Policy & Regulation News

Bill Urges More Patient Access to Physician-Owned Hospitals

The bill will lift ACA bans on physician-own hospitals that purportedly limited patient healthcare access.

A proposed bill could lift ACA bans on physician-owned hospitals to allow more patient healthcare access.

Source: Thinkstock

By Sara Heath

- Oklahoma Senator James Lankford introduced a Senate bill to repeal Affordable Care Act (ACA) bans on new construction of physician-owned hospitals (POHs). Bill supporters say the bans currently limit patient healthcare access.

The Patient Access to Higher Quality Health Care Act of 2017 also calls for POHs to participate in Medicare and Medicaid.

Under the ACA, POHs can be exempt from these bans if they meet certain requirements, according to CMS.

Physician-owned hospitals usually choose to completely forgo providing treatment to Medicare and Medicaid patients as a result of these ACA provisions, according to the post on Lankford’s website. As a result, Medicare and Medicaid beneficiaries see a vast reduction in healthcare access.

This issue is exacerbated as more healthcare organizations drop Medicare and Medicaid patients due to low program reimbursements, Lankford maintained.

“The Patient Access to Higher Quality Health Care Act of 2017 will increase competition, which will lower health care costs and expand quality of care by empowering smaller physician-owned hospitals to innovate and tailor their services to the communities they serve,” Lankford explained in a statement.

“We need strong general care hospitals in Oklahoma, but that should not preclude smaller innovative hospitals from also providing care,” he continued.

Representative Sam Johnson (R-TX) introduced the legislation to the House of Representatives in March of this year.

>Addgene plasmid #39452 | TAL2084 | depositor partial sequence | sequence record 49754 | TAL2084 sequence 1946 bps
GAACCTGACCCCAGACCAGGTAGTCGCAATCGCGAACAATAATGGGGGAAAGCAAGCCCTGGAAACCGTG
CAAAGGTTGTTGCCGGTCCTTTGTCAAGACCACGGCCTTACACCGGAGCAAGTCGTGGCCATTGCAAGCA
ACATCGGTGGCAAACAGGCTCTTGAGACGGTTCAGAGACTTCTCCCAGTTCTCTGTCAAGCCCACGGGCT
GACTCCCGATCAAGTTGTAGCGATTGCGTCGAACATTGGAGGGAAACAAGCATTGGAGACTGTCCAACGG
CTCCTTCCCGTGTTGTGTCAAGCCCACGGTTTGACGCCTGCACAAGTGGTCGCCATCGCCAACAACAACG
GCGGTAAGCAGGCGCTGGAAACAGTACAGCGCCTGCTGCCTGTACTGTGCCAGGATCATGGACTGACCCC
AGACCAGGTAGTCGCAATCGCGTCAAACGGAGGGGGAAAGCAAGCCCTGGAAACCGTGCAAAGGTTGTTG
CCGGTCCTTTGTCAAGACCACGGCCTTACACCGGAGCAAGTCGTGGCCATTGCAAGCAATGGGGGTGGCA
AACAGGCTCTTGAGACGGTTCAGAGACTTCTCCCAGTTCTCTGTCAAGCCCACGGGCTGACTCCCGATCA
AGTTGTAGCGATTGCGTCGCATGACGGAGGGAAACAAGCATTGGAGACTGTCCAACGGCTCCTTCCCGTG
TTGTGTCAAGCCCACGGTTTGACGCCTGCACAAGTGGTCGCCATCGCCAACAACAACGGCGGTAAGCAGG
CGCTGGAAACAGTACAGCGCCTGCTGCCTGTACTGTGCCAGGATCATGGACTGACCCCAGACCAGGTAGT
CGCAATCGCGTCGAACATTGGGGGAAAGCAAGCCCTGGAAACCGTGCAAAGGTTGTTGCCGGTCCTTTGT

“Physician-owned hospitals are small in number, so there is plenty of room in the health care market,” Johnson said in a statement. “It makes no sense to prohibit good hospitals from serving their communities. This bill is about doing the right thing. Americans want, need, and deserve quality, affordable health care options.”

Both the Senate and House bills have received approval from several industry stakeholders, including the Physician Hospitals of America (PHA).

"We applaud Senator Lankford for supporting high-quality, more affordable care options for Medicare and Medicaid patients,” PHA President Blake Curd, MD, said in a public statement. “Once enacted, this bill will improve patient access, increase quality and competition, and lower the cost of care.”

PHA was joined by other notable signatories such as the American Medical Association in urging Congress to pass the legislation.

“This arbitrary ban on new and expanded POHs is bad for our entire health care system and penalizes patients who deserve the right to receive care at the hospital of their choice,” the letter stated.

“POHs inject much-needed competition into the hospital marketplace, incentivizing traditional hospitals to improve and innovate,” the signatories continued. “And POHs allow doctors, who know patient care best, to be more involved in some of the day-to-day decision-making of the hospitals.”

Critics argue that physician-owned hospitals often engage in a practice known as self-referral, which is when a physician refers a patient to a facility that she owns or in which she has some financial interest.

Sections of the Social Security Act prohibit physician-self referral, according to CMS. Physician self-referral bans are intended to reduce innate conflicts of interest that may arise in physician-owned hospitals, CMS states.

Following the bill’s introduction to the House of Representatives, some industry leaders spoke out in opposition. Notably, the American Hospital Association (AHA) and the Federation of American Hospitals (FAH) penned a joint letter urging Congress not to pass the bill.

“For more than 15 years, community hospitals, policymakers, the business community and governmental advisory bodies have grappled with overutilization and higher healthcare costs caused by self-referral to physician-owned hospitals,” the organizations wrote in the letter. “Conflicts of interest are inherent in these arrangements, whereby physicians refer their patients to hospitals in which they have an ownership interest.”

The bill was referred to the House Subcommittee on Health in March, where it has since been in debate.